Kocher also contributed significantly to the field of neurology and neurosurgery. In this area, his research was pioneering and covered the areas of concussion, neurosurgery and intracranial pressure (ICP).
Furthermore, he investigated the surgical treatment of epilepsy and spinal and cranial trauma. He found that in some cases, the epilepsy patients had a brain tumor which could be surgically removed. He hypothesized that epilepsy was caused by an increase in ICP and believed that drainage of cerebrospinal fluid could cure epilepsy.
The Japanese surgeon Hayazo Ito came to Bern in 1896 in order to perform experimental research on epilepsy. Kocher was especially interested in the ICP during experimentally induced epilepsy and after Ito returned to Japan, he performed over 100 surgeries in epilepsy patients.
The American surgeon Harvey Cushing spent several month in the lab of Kocher in 1900, performing cerebral surgery and first encountering the Cushing reflex which describes the relationship between blood pressure and intracranial pressure. Kocher later also found that decompressive craniectomy was an effective method to lower ICP.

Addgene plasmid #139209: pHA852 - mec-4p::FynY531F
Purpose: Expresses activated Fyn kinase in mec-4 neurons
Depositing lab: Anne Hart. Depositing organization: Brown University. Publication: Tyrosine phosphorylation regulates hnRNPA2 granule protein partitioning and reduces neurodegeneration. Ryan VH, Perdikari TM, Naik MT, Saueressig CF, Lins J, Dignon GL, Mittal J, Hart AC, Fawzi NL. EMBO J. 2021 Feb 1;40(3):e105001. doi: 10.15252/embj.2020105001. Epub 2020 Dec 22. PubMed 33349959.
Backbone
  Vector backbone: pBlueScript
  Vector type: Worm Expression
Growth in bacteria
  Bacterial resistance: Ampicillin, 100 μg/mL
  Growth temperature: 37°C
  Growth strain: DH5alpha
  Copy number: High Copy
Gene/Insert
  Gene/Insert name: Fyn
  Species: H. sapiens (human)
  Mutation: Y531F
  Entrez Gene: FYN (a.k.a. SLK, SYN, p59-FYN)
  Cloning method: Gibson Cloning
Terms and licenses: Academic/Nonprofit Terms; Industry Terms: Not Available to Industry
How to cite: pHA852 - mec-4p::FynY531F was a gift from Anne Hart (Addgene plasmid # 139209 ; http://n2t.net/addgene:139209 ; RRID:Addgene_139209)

In his surgery textbook Chirurgische Operationslehre, Kocher dedicated 141 pages of 1060 pages to surgery of the nervous system. It included methods of exploration and decompression of the brain.
Emil Theodor Kocher (25 August 1841 – 27 July 1917) was a Swiss physician and medical researcher who received the 1909 Nobel Prize in Physiology or Medicine for his work in the physiology, pathology and surgery of the thyroid. Among his many accomplishments are the introduction and promotion of aseptic surgery and scientific methods in surgery, specifically reducing the mortality of thyroidectomies below 1% in his operations.
He was the first Swiss citizen and the first surgeon to ever receive a Nobel prize. He was considered a pioneer and leader in the field of surgery in his time.